By Jen Paul on April 08 2019 02:53:27
A coffee table does a lot of work. It needs to hold books, magazines, drinks, food — even games on game night. You might want to put your feet up on it, or the kids might need a place for coloring. Plus it’s usually smack dab in the middle of the room, where you can’t miss it — so make sure it’s a good one. Sculptural wood coffee tables tell their own story and can add a natural element and warmth to a room with multiple upholstered pieces.
Coffee tables come in thousands of different shapes and sizes, as do living areas. When making your purchase you need to find the size and shape that will best match your room whilst still looking and functioning how you require. Some people consider the look of a coffee table their number one priority and may prefer a very large coffee table for maximum visual impact. Others prefer to maximize the amount of floor space available for other uses. As a general guideline it is preferable to have a minimum of two feet around each side of the coffee table and it should be reachable, without standing, from each of the seating areas.
If you don’t want the coffee table to be the focus of the room, choose one with a glass top and a finish that blends with others in the room, as in this example. This will keep the eye interested in all the items in the room, not just one layer of the design. Metal bases with glass tops are another good choice to keep rooms feeling open. They’re also great when you have a special rug and don’t want to block views of it. Keep your glass cleaner handy, though, as there is no way around fingerprints. Keep in mind that with most glass tops — if they are not inset — you’ll see a green tint on the sides. You can order a speciality glass that doesn’t have this tint, but it’s more expensive.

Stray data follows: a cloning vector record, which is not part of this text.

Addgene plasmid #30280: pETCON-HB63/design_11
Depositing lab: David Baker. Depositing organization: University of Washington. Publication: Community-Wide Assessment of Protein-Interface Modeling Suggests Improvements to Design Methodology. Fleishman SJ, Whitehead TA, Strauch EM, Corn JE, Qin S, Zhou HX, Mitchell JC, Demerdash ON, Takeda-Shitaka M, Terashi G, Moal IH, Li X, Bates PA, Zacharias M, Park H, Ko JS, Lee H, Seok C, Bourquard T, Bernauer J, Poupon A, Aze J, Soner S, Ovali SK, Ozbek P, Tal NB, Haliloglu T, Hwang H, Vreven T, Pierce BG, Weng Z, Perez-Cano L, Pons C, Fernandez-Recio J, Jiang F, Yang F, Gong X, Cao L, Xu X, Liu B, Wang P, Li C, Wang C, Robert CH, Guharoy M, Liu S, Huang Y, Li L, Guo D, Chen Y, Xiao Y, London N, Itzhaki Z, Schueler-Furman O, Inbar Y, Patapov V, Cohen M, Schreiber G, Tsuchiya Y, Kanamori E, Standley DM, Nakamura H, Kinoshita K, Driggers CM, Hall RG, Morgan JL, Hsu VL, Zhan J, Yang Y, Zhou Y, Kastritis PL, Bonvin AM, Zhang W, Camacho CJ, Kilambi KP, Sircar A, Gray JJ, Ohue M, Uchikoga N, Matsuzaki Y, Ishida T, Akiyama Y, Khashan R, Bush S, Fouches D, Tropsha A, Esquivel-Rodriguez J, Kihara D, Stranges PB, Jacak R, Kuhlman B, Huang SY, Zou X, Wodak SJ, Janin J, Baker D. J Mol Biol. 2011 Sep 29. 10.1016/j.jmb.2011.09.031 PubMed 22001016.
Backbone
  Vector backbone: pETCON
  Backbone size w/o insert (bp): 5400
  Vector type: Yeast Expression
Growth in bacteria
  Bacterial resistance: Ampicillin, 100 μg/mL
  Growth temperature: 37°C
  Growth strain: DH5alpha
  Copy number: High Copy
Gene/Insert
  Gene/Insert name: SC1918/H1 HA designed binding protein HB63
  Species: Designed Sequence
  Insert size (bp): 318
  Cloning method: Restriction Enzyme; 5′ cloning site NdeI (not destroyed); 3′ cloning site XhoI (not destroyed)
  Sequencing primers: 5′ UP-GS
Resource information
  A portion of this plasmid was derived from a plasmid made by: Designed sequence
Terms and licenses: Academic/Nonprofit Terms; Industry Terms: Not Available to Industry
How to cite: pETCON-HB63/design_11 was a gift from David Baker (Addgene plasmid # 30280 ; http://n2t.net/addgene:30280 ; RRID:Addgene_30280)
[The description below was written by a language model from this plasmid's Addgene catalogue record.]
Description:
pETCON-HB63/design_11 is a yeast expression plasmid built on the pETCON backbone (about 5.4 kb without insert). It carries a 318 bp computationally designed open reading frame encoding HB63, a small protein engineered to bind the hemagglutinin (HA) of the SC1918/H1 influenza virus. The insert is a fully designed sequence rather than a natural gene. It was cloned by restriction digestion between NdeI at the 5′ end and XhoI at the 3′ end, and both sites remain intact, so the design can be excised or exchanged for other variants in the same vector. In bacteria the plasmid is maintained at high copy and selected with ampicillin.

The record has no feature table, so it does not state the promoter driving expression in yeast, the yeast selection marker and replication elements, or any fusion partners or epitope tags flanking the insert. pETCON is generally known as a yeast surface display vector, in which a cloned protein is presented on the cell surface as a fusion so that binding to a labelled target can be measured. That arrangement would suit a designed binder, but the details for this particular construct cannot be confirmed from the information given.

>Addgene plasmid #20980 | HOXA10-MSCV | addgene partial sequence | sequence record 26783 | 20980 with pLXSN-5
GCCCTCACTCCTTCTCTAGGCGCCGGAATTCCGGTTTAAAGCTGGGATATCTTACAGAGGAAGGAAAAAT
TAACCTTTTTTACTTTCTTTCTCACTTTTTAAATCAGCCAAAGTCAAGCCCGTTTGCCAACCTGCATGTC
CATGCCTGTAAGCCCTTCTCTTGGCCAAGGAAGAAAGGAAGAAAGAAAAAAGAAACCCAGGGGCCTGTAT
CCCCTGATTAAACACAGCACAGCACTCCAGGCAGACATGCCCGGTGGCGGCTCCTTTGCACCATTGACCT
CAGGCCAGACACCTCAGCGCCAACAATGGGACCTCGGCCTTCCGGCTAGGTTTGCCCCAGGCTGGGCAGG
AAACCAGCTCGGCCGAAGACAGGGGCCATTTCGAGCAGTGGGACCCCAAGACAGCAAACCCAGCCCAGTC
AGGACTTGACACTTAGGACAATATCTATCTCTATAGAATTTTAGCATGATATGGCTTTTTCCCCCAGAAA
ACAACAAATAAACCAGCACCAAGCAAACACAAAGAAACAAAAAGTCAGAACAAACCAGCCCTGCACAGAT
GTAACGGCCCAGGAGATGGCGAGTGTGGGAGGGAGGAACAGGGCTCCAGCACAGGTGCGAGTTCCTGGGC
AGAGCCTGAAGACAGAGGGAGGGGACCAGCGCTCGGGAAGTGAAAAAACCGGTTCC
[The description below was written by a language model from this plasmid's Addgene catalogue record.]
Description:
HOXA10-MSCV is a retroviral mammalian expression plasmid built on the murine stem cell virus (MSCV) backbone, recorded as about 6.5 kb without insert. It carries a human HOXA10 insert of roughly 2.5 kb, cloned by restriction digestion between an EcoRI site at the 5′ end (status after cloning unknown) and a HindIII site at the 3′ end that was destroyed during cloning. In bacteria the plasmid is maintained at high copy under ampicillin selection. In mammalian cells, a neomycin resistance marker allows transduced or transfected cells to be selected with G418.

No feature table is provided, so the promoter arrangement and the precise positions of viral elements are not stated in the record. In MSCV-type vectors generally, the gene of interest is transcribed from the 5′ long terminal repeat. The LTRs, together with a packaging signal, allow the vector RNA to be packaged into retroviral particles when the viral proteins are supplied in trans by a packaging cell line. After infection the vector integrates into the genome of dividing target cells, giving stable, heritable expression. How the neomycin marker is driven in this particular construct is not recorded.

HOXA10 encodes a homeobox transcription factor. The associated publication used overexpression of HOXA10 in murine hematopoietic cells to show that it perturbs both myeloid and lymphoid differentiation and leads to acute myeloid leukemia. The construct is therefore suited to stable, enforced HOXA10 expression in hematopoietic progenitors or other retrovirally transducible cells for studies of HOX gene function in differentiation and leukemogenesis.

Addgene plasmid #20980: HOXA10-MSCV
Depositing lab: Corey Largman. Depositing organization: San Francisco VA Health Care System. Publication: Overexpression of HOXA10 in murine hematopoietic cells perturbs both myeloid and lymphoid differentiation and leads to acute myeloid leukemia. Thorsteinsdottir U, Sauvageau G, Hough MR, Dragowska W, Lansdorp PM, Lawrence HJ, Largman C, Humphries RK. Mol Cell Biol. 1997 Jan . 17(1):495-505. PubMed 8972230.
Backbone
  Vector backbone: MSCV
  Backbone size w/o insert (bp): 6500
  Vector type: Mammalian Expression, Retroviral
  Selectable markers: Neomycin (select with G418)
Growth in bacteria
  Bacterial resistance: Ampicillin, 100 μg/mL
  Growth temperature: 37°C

Sealers and, of course, coasters can help protect the surface from water damage. Sometimes a coffee table that isn’t the standard height or width is exactly what a room needs. In this instance a very low coffee table creates a crisp horizontal plane in the foreground, offsetting the long horizontal line of the credenza in the background. A higher table would have blocked the view of the credenza and competed with it; the varying heights add interest.